Phishing — the use of email to trick someone into compromising their credentials, financial assets, or valuable information — is an ever-evolving business for hackers. As the pointy tip of the spear for massive and damaging exploits, phishing has a special place in the evil hearts of cybercriminals. It goes like this: The black hats (a.k.a cybercriminals) find a way to trick the inhabitants (a.k.a. all of us). Then, the white hats (usually in the form of security specialists) figure out a way to mitigate it. The black hats create a workaround to fool the white hats' defenses, and the white hats catch up again. And so it goes for operators of secure email gateways. In the world of INKY, we live and die by stopping phishing attacks before the fact. How do we do it? By staying one step ahead their authors.
Hackers are always in need of new ways to dupe the unsuspecting target, and one ready source of fresh trickery are the daily headlines. As the public’s attention lurches from one font of anxiety to the next, the phishers follow. The general focus of many recent attacks has been on the various ways in which COVID-19 has impacted everyone’s life. But the details matter. Each new wave of phishing lures uses a spin on a specific facet of the COVID-19 experience. Mostly made out of components already in circulation on the dark Web, the probes are tailored to suit the meme of the moment.
Thus, in April, phishing attackers sent extremely realistic emails impersonating President Donald Trump. In this particular phishing scam, the President was supposedly advising citizens on matters relating to virus safety, quarantine, and tax policy. In reality, as INKY discovered, these poisonous phishing emails were coming from Russia and led victims to a Website that injected malware into the computer of anyone who clicked all the way through. You can read about that wave of assaults in more detail here.
Then, there were the stimulus-check phishing scams. What enterprising phisher can turn down an opportunity to meddle when people are confined to their homes, forced to do transactions online, and anxious about money, particularly when $2 trillion is flowing through the banking system? The exceptionally well-crafted phishing emails appeared to be coming from the Federal Reserve System. In reality, they led to a Website with a convincing-sounding URL, listed "participating" banks with real logos, and showed many other fine details that the hacker pulled from the sites of the U.S. Paycheck Protection Program (PPP), the Federal Emergency Management Agency (FEMA), and the Center for Disease Control (CDC) so as to convince the recipient that the message came from a legitimate source. INKY stopped that one, too. More reading on it can be found here.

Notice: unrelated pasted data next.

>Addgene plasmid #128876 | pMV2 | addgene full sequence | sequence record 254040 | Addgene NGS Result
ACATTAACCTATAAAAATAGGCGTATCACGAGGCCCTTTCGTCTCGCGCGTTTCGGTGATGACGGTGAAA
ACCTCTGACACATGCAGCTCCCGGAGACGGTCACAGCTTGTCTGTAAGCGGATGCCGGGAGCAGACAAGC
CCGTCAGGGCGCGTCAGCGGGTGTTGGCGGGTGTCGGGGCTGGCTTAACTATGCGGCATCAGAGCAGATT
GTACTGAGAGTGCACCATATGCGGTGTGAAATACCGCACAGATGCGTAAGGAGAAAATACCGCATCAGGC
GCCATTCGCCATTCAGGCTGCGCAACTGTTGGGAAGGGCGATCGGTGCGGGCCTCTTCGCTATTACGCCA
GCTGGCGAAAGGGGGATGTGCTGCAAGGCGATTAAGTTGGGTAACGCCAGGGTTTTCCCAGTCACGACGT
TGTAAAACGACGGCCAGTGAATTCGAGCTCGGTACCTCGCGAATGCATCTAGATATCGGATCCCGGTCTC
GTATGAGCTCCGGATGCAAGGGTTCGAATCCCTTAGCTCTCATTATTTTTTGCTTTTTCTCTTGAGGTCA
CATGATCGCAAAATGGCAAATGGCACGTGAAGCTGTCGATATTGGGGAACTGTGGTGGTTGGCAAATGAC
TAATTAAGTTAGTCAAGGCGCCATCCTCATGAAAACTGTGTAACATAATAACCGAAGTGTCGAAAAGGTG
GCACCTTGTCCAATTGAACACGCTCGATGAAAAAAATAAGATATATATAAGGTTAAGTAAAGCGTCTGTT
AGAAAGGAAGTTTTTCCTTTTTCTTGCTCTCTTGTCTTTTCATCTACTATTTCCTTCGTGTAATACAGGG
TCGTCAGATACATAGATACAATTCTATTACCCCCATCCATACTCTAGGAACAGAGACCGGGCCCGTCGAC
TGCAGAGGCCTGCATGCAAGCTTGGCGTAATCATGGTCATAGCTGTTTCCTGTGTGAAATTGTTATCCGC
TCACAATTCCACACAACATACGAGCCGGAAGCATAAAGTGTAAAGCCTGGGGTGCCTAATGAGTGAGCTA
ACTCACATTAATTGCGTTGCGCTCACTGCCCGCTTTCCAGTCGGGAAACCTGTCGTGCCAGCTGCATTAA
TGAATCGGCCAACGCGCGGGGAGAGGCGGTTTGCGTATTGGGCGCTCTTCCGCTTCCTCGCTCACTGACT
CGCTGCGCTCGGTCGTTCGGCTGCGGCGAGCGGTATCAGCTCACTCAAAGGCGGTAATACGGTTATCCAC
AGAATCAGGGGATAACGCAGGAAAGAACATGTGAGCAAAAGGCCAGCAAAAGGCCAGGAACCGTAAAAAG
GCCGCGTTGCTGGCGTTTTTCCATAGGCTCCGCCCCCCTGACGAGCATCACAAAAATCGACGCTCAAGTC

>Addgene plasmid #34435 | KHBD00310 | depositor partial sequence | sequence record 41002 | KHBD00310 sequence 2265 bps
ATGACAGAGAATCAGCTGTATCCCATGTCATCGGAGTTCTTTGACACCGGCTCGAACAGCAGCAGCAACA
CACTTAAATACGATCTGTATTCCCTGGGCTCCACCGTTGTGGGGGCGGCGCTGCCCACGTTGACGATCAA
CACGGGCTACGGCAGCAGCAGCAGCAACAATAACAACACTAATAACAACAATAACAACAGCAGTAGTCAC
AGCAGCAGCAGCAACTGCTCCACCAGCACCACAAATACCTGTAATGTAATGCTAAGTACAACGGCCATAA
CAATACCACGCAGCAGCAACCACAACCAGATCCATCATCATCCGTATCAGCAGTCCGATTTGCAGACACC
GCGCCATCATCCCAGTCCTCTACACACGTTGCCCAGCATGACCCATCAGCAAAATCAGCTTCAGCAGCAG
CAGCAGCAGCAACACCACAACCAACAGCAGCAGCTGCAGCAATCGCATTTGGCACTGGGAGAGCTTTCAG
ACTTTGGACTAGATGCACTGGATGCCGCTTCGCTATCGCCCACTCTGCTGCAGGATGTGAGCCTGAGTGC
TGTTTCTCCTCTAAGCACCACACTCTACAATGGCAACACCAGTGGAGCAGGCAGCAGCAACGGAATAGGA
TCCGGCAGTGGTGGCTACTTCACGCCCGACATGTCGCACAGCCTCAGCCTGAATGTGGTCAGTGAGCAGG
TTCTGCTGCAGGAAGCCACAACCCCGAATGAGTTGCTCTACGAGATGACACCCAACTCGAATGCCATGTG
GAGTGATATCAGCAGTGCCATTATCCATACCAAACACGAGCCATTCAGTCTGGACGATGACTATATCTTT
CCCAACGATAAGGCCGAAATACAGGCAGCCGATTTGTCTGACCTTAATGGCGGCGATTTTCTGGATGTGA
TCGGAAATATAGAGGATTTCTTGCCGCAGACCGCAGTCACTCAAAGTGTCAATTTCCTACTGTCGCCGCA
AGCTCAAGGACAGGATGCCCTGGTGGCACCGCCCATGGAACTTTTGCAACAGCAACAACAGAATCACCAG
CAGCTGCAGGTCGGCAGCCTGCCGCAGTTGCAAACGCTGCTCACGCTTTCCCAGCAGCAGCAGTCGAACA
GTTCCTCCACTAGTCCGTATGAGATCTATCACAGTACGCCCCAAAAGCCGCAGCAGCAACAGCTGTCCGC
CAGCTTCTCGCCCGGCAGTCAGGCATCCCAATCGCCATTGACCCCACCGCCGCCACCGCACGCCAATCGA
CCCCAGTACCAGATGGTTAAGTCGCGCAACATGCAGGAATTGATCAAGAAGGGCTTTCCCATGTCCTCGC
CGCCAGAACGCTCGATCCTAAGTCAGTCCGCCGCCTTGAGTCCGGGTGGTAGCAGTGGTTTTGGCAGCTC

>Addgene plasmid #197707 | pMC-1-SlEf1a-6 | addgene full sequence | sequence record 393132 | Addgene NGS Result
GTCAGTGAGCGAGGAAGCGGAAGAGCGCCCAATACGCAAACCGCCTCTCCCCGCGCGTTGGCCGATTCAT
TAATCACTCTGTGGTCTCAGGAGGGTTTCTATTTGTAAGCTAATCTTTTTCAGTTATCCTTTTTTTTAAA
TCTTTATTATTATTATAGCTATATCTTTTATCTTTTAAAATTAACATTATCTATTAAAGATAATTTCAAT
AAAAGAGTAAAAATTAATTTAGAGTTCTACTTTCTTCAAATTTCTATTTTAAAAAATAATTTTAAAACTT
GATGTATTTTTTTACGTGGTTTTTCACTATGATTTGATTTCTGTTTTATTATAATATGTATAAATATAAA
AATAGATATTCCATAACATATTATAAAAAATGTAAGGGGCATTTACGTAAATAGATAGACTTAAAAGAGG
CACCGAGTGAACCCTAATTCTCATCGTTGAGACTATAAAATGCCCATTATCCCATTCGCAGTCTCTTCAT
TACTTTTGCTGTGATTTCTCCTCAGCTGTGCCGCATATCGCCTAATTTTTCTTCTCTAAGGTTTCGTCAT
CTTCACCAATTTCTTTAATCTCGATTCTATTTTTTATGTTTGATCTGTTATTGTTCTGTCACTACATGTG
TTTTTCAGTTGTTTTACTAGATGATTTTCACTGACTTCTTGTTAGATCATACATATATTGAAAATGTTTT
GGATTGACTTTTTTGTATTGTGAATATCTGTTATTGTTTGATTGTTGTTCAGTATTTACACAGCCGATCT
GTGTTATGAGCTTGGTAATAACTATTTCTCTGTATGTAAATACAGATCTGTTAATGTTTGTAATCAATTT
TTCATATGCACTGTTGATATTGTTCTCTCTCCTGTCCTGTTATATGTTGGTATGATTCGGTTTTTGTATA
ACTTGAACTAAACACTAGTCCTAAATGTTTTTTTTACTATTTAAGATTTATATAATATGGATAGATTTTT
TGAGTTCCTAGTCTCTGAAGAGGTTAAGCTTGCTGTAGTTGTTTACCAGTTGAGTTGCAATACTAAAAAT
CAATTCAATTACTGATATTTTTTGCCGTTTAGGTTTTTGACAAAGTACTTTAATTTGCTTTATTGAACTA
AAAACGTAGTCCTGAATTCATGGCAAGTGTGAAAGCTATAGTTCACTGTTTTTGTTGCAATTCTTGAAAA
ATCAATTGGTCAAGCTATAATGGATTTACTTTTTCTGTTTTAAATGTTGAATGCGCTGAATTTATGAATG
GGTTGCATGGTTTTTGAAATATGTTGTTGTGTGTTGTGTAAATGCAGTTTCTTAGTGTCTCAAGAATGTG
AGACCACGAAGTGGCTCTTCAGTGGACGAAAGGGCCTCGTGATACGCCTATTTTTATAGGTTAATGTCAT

In the most recent batch, the tone and tenor of these headline-oriented phishing attempts shifted to the U.S. election. It was certainly a highly anxious time for most Americans, and one saturated with misinformation...which is the perfect camouflage for enterprising phishers ready to unleash a sea of phishing emails. INKY immobilized an election phishing attempt that originated in Taiwan, saving clients from even having to wonder whether the realistic pitch was real. Part of an account-takeover attack, in which a legitimate but compromised email account was used as a launching pad, the phishing email employed a "conversation hijacking" technique, where phishers take details from stolen emails to create context that allows them to insert themselves into business conversations, potentially tricking recipients into clicking on links or attachments. Once a beachhead is established through a phish that landed, the black hats can get down to work intercepting valuable data or payments.
Also seen by others in the wild, this election attack shared a known malware attachment with the file name ElectionInterference_1389293626.zip. Inside this zip file was an Excel spreadsheet with poisoned cells containing harmful macros.
And, of course, there is little doubt that the next lot of phishing threats will be related to the coming bout of stimulus being negotiated right now between Congress and the White House. It's a wave of phishing emails that is likely to feature prominent big bank logos, official-looking government documents, and lots of urgency, lest the recipient miss out on all the cash that’s going to be handed out.
Thankfully, INKY is already gearing up for this next round in order to protect its clients. Bestowed with a unique intelligence and guided by unprecedented vision, INKY is the new solution in the war against phishing. Unlike most anti-phishing tools, INKY uses a complex combination of computer vision, artificial intelligence (AI), and machine learning to identify phishing attempts most systems miss, spotting imposters even if they’re off by only a pixel. Thanks to INKY alert banners at the top of emails, your employees will have the assistance they need in avoiding scams and they’ll learn what to be on the lookout for. It’s employee learning and remote-worker protection all in one — keeping your organization safe.
Would you like to learn more? Contact INKY and schedule a free demonstration today.
INKY® is the emerging hero in the war against phishing. An award-winning cloud-based email security solution, INKY® prevents the most complex phishing threats from disrupting or even immobilizing your company’s day-to-day business operations. Using computer vision, artificial intelligence, and machine learning, INKY® is the smartest investment you can make in the security of your organization. INKY® is a proud winner of the NYCx Cybersecurity Moonshot Challenge and finalist in the 2020 RSAC Innovation Sandbox Competition. Learn more about INKY® or request an online demonstration today.